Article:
It’s had to have been an interesting week for the people at the Electronic Frontier Foundation (EFF). The non-profit has been beating the drum about the importance of digital rights, privacy, and metadata for decades now. And in recent years, one of the EFF’s causes has been to shed more light on the United States’ National Security Agency (NSA) and specifically its use of the Foreign Intelligence Surveillance Act (FISA) to essentially spy on the telecommunications and web activity of millions of innocent Americans under the guise of keeping them safe.
Now those issues have come to the forefront of the mainstream’s consciousness, with a series of revelations this week that the NSA has reportedly been secretly working together with major tech companies to give the government access huge amounts of private user data through a classified project called PRISM.
So it was a massive pleasure to have Peter Eckersley, the EFF’s Technology Projects Director, in TechCrunch TV’s San Francisco studio yesterday afternoon to speak about all that’s going on. It was a relatively long conversation, but I think it could have gone on much longer and continued to be fascinating — Eckersley is an expert on this subject and clearly passionate about the cause, and there were lots of bases to cover.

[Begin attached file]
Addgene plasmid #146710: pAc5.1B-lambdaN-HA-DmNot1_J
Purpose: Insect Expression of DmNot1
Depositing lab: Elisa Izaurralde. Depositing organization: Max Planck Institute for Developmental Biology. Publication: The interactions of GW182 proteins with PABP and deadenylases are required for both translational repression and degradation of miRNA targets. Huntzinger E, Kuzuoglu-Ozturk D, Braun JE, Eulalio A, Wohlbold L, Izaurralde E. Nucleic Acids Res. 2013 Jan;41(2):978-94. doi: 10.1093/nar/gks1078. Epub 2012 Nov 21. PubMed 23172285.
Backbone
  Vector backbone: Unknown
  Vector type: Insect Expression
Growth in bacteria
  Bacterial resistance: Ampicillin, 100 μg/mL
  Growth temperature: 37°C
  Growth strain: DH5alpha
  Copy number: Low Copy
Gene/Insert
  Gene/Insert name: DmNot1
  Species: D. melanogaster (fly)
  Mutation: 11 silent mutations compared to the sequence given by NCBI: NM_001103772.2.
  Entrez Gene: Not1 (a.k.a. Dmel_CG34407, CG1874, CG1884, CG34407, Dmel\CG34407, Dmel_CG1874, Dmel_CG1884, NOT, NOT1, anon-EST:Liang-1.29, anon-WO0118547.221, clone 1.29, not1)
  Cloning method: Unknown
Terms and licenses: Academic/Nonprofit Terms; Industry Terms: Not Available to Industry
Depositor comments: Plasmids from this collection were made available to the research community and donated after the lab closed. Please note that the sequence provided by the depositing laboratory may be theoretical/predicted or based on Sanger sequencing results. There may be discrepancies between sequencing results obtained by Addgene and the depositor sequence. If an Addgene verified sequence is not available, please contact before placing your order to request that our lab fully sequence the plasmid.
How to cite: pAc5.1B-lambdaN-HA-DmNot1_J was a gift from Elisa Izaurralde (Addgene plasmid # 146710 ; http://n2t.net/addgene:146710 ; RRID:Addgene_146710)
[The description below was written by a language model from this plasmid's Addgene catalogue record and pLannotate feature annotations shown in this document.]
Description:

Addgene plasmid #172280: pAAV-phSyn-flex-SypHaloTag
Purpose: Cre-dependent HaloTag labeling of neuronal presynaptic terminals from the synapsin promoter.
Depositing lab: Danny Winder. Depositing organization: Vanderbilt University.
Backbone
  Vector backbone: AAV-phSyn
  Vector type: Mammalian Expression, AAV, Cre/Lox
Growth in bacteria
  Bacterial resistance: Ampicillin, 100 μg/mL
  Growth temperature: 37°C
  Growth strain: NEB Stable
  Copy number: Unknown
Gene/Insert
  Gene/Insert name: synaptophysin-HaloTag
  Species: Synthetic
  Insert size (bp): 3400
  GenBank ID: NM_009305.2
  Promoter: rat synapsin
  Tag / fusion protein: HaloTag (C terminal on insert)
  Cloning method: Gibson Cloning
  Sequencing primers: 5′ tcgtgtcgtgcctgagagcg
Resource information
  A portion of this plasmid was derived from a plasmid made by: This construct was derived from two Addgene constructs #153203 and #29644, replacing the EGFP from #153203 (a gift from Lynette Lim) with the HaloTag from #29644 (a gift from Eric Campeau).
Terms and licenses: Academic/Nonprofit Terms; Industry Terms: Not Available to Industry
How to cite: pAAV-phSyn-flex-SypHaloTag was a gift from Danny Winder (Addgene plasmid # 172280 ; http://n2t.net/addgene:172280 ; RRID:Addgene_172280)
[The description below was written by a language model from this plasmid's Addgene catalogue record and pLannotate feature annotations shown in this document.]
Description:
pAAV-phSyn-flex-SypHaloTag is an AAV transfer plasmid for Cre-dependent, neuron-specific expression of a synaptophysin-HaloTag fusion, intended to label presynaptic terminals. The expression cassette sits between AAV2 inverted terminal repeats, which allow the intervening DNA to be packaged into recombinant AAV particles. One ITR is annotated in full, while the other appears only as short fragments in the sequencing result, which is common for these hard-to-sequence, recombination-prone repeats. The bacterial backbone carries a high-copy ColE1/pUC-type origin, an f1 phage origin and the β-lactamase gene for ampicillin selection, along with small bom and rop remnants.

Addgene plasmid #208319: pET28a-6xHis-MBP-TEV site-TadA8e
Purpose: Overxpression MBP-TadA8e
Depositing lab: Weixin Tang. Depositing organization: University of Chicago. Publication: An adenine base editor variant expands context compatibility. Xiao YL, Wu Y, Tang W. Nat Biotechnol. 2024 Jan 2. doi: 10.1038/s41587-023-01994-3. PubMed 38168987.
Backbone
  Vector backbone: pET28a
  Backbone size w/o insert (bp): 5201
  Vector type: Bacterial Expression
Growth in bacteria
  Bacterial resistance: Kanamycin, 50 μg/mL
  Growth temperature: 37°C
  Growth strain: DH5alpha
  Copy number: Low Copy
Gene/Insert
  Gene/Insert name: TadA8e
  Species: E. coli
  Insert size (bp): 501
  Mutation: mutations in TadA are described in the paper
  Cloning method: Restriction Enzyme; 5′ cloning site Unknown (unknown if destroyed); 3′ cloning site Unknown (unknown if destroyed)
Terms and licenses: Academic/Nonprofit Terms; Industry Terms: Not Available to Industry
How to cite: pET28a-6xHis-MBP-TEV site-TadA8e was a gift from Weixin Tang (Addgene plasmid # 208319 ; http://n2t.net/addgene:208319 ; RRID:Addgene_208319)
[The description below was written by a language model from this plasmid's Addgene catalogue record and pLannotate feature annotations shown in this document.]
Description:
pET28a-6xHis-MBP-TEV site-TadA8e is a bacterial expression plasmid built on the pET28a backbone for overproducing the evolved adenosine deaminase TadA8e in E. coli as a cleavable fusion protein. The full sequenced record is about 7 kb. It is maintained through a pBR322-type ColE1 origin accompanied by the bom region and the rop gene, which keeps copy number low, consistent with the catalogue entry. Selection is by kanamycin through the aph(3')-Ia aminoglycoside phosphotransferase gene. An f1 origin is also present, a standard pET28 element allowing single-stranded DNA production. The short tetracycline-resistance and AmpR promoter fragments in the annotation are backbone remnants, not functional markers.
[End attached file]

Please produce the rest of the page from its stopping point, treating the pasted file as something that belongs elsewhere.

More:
What’s interesting is that I spoke to Eckersley just one hour before the New York Times’ Claire Cain Miller reported that the technology companies named in the leaked PRISM slides were indeed complicit with the NSA’s data mining, contrary to their cleverly worded public denials. As you’ll see above, he expected that was exactly the case — that the tech companies involved in PRISM have been issuing clever “deniable denials” about what is going on, rather than telling the full truth. The reason they’re doing so, Eckersley said (and the NYT reported), is FISA.
We discussed the history of FISA, how the EFF is fighting for more transparency (and why it matters), why this news of companies like Facebook and Google working with the NSA is a surprising disappointment even to the folks at the EFF, what people who care about their privacy should do now, and much more.